Our Town – Opera in three acts to a libretto by J. D. McClatchy adapted from the play by Thornton Wilder [European premiere]
Stage Manager – Stuart Laing
Emily Webb – Sky Ingram
George Gibbs – Luis Gomes
Dr Gibbs, the town doctor – Barnaby Rea
Mrs Gibbs – Kathryn McAdam
Mr Webb, editor of the local newspaper – Ben McAteer
Mrs Webb – Emily Blanch
Simon Stimson, the choirmaster – Jorge Navarro-Colorado
GSMD Chorus & Orchestra
Stephen Medcalf – Director
Simon Corder – Designer & Lighting
Susannah Henry – Costume designer
Andrew Dawson – Movement
Reviewed by: Peter Reed
Reviewed: 31 May, 2012
Venue: Silk Street Theatre, Guildhall School of Music & Drama, London
Thornton Wilder’s hugely popular play Our Town (1938) laid down the archetypes of the American dream, a nostalgic never-land about the circle of life in a perfect small town in New Hampshire, the sort of picket-fenced, apple-pie perfection that writers such as Norman Mailer and Jack Kerouac so vigorously trashed, and which is still being robustly pilloried in TV series such as Desperate Housewives. Wilder’s play, though, in its factual objectivity, is far from being just a celebration of impossibly upright, WASP values – Wilder was far too realistic about the melancholy facts of life for that.
Ned Rorem’s music hasn’t made much headway this side of the Atlantic, despite fairly frequent exposure to his songs, and this GSMD production of his opera, first heard in the US in 2006 when he was 83, is its European premiere (and this the second performance). There isn’t much of a plot – Emily and George, the offspring of two decent families in Grover’s Corners fall in love and get married. Emily dies in childbirth; her ghost pleads to relive her time, but she soon discovers that in the surge of life there just isn’t room for or interest in her.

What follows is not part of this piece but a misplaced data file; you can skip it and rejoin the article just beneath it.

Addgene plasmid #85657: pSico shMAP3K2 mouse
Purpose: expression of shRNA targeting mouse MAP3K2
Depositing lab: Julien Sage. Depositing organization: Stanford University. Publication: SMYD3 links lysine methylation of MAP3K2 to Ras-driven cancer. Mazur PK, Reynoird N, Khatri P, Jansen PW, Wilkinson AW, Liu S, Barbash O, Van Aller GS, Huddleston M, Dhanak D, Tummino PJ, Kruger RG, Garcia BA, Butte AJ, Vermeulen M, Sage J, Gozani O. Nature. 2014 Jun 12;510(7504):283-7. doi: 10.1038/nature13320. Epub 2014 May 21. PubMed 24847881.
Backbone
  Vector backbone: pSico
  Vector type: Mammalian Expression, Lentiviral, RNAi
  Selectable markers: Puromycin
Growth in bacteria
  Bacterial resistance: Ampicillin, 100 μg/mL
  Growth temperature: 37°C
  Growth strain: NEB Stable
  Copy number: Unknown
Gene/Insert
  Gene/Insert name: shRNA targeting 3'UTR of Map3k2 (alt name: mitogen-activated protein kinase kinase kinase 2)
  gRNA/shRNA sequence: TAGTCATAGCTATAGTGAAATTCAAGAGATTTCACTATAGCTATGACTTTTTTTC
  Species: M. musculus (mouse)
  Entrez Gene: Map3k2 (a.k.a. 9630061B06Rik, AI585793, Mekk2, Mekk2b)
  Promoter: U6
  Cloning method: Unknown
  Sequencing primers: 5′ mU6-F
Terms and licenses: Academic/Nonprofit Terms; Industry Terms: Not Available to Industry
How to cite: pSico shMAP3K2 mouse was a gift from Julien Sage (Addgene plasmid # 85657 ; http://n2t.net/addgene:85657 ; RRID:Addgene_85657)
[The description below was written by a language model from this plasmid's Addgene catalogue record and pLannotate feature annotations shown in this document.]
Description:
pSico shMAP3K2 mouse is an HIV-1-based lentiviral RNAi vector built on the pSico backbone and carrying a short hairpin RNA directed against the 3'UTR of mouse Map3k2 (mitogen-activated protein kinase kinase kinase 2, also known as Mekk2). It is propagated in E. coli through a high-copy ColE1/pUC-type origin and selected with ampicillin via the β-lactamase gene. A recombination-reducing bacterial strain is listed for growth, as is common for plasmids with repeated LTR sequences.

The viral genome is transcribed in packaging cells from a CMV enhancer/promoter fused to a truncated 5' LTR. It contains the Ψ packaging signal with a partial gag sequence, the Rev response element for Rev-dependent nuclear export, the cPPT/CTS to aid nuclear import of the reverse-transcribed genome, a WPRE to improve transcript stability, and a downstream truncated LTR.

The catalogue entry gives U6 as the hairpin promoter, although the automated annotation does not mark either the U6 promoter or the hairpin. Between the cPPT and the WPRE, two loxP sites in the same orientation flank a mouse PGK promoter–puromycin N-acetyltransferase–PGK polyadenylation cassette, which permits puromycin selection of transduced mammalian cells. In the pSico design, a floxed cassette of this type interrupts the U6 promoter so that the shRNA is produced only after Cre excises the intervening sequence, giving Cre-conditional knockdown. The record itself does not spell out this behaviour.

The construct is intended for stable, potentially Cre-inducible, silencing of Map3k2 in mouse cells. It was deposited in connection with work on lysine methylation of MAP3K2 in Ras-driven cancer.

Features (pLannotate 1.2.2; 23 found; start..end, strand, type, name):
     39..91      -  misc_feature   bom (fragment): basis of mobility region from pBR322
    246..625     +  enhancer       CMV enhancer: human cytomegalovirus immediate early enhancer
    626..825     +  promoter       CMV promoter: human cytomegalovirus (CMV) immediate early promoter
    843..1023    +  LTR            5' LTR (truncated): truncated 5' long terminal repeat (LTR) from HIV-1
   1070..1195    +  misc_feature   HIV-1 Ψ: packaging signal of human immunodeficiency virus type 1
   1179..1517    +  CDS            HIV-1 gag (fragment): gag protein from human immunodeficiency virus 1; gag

Stephen Medcalf’s production has kept closely to Wilder’s scheme for the play to be realised on an empty stage, and the Silk Street Theatre is rearranged with seats on three sides of the central platform; there is no scenery, and minimalist props of a table and chairs, a great deal of mime (which, for once, was indispensable), and costumes placing the action in the early years of the 1900s. There is rather too much business with the houselights coming up.
The main role is the Chorus-like Stage Manager, who seems to be controlling the various projections of slide-show images of lonely clouds and beaches and written information and instructions to the audience from his iPad, while directing the action.
The staging is clearly, even clinically managed, emphasising the opera’s quasi-ritualistic, emotionally neutral stance. Stuart Laing played the Stage Manager brilliantly, with a direct line into that wholesome, all-American positivism that we all recognise but don’t always love.
The other main character is Emily, played by Sky Ingram with Little Women-style sunny optimism. She looked good, in a rangy American way, and despite a throat infection seemed up for the role. She naturally took the lead in getting vacillating, baseball-fixated George to the altar, Luis Gomes too puppyish; you could imagine him more effectively as a hand-on-heart American, bullish and a bit thick. Both pairs of parents are strongly characterised and played. The one subversive, tragic character, the alcoholic choirmaster Simon Stimson (who commits suicide and who we are meant to infer is gay), is neatly played by Jorge Navarro-Colorado.
Leonard Bernstein had been after the rights of the play, but perhaps he’d have been too red-blooded and sassy for its gentle, rather passive idyll. Rorem is nearer the mark. He follows the words pretty closely in an unmemorable melodic way, infuriatingly retreating from the possibility of a ‘big tune’; the best music is in his unravelling harmonies in the familiar hymn-tunes that crop up throughout.
In a stage-work in which the words are vital, their inaudibility made you yearn for subtitles instead of the arch, cute bits of information flashed up on four big screens round the theatre, with the result that you only knew something important was going on – for instance, Emily winding George up in Act Two to do the decent, marriage thing, which went on for a long time.
The singers are rarely stretched by the confined vocal lines, and correspondingly do not have much of a chance to shine, although their acting is fluent and assured. I’d have thought that the orchestral sound would have more of an authentic American twang – supplied mostly by the stylishly played piano part – although the GSMD players responded well to Clive Timms’s expansive conducting.